Iran’s Top Commander Felicitates N. Korea on Successful Missile Launch

A senior Iranian military commander congratulated The Democratic People’s Republic of Korea (DPRK) on its successful launch of a long-range satellite-carrier rocket.

Speaking to FNA, Deputy Chief of Staff of the Iranian Armed Forces for Basij and Defense Culture Brigadier General Massoud Jazzayeri felicitated the North Korean nation and government on their successful missile launch.

“History has shown that independent states can rapidly move on the path of progress and self-sufficiency in scientific and technological fields through self-belief if they resist and persist (in their efforts),” he said, adding that hegemonic states like the US lack the ability to hinder the growth of such independent countries.

North Koea said Wednesday it successfully fired off a long-range rocket mounted with a satellite, defying expectations that technical problems might delay or even call off the mission that has drawn international attention.

“The second version of satellite Kwangmyongsong-3 successfully lifted off from the Sohae Space Center by carrier rocket Unha-3 on Wednesday,” the DPRK’s official Korean Central News Agency said, adding the satellite entered orbit.

The launch was the DPRK’s second bid of the year and its fifth attempt since 1998 to launch a long-range rocket that Washington and its key Asian allies say is a disguised ballistic missile test and a violation of UN resolutions.

Pyongyang, whose previous mission in April ended in failure, has countered that the satellite is for peaceful scientific purposes only and that it would abide by international regulations.

South Korea’s defense ministry said the first stage of the rocket fell in the Yellow Sea off Byeonsan-bando in South Korea’s North Jeolla Province. The Japanese government also said the rocket passed the Southern island chain of Okinawa at around 10:01 am local time and fell in waters off the Philippines shortly afterwards.

The move came after Seoul authorities said the DPRK seemed to have removed the rocket from the launch pad in an apparent attempt to fix technical problems Pyongyang cited when it extended the launch window by one week until Dec 29.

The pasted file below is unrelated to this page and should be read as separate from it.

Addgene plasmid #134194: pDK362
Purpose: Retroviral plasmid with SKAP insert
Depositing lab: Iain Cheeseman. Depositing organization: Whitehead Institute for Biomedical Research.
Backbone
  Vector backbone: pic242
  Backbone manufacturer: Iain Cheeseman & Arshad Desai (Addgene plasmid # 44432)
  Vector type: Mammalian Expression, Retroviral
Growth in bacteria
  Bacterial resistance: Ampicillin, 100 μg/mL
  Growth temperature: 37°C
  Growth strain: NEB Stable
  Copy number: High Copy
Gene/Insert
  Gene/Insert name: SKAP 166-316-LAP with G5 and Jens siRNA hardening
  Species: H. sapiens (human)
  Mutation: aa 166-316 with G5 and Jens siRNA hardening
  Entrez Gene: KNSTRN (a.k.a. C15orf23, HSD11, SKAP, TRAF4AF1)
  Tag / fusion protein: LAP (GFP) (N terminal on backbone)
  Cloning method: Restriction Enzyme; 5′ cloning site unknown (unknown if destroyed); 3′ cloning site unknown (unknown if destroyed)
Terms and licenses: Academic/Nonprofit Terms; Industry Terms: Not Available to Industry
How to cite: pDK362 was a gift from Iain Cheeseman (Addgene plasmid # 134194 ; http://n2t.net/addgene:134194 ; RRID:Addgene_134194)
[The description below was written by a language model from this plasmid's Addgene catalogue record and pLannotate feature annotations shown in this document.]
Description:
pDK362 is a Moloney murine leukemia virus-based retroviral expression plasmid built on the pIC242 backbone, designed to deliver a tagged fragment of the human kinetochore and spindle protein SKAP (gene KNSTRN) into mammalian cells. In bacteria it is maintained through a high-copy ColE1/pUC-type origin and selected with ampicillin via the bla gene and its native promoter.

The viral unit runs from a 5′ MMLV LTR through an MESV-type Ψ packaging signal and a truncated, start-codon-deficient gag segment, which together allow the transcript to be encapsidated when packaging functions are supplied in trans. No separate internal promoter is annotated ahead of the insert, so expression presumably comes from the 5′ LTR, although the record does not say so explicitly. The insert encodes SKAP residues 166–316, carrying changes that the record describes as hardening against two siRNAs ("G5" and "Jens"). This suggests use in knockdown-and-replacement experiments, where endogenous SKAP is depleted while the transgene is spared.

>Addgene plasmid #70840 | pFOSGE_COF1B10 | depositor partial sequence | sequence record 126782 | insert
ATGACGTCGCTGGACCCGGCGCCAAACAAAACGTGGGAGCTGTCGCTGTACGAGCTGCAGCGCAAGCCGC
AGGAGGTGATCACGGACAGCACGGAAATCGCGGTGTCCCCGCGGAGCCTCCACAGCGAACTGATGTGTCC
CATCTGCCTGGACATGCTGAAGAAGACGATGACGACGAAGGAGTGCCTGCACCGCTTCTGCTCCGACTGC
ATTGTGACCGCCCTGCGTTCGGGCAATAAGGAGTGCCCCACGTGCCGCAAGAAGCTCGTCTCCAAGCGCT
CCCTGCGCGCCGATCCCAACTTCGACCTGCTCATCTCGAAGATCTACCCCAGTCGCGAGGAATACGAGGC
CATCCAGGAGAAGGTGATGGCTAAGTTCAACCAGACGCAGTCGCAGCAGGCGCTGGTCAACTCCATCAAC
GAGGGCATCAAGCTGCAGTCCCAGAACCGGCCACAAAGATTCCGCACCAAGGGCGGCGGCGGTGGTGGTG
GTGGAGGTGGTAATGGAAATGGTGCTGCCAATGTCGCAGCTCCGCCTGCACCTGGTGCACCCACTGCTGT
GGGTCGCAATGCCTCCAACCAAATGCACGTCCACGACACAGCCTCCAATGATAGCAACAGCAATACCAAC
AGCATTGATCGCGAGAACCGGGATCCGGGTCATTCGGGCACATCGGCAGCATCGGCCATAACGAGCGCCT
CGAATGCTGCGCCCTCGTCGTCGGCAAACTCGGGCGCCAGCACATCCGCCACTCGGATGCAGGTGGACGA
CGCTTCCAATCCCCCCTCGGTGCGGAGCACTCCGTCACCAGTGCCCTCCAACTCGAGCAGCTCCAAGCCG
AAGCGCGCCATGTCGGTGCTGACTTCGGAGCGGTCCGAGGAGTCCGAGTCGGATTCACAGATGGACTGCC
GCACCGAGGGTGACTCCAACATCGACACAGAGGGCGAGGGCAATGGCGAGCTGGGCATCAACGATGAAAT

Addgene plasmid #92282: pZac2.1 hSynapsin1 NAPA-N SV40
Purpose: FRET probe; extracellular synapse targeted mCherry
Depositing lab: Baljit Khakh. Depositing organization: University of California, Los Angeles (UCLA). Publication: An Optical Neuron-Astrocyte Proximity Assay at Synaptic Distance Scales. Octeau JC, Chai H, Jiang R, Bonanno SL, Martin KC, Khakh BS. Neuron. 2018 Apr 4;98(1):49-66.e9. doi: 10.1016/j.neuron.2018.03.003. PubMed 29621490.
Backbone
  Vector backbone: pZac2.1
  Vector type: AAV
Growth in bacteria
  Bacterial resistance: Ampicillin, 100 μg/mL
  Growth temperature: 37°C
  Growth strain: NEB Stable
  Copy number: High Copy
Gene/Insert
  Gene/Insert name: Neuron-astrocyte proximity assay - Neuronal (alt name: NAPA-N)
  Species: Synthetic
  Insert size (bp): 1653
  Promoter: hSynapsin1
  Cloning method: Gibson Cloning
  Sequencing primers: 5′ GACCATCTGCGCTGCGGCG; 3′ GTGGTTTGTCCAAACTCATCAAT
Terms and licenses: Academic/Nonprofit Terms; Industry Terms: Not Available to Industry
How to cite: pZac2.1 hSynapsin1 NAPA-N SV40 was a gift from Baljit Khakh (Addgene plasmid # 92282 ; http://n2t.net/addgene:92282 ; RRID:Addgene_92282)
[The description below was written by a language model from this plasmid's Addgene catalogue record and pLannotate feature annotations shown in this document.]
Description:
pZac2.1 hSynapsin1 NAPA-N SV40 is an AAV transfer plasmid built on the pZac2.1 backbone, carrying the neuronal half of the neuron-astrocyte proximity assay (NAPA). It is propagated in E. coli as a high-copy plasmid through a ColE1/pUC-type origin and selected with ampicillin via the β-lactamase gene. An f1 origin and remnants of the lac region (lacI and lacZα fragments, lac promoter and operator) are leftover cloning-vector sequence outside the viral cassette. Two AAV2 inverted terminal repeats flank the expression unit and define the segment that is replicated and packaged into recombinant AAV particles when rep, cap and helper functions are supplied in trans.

South Korean President Lee Myung-bak convened an emergency security meeting immediately after the launch, and intelligence authorities of Seoul are reportedly in consultations with their US and Japanese counterparts to track the rocket.

The launch came before the first anniversary of the Dec 17 death of former top DPRK leader Kim Jong Il and as crucial elections fast approach in South Korea and Japan.

Earlier this week, media outlets tried to link North Korea’s efforts to Iran by claiming that a group of Iranian missile experts were in North Korea offering technical assistance with a planned long-range rocket launch.

The Iranians were invited after Pyongyang’s last rocket launch in April ended in failure, the Chosun Ilbo newspaper said, citing a Seoul government official.

Also earlier this month, Japan’s Kyodo news agency, too, quoted a western diplomatic source as saying Iran had stationed defense staff in North Korea since October to strengthen cooperation in missile and nuclear development.

In reply, Iranian Foreign Ministry Spokesman Ramin Mehman-Parast categorically denied the media reports about cooperation between Iran and North Korea in missile and nuclear fields.

Speaking to reporters in his weekly press conference here in Tehran on Tuesday, Mehman-Parast said the media reports recently released about alleged missile and nuclear cooperation between Tehran and Pyongyang are “baseless”.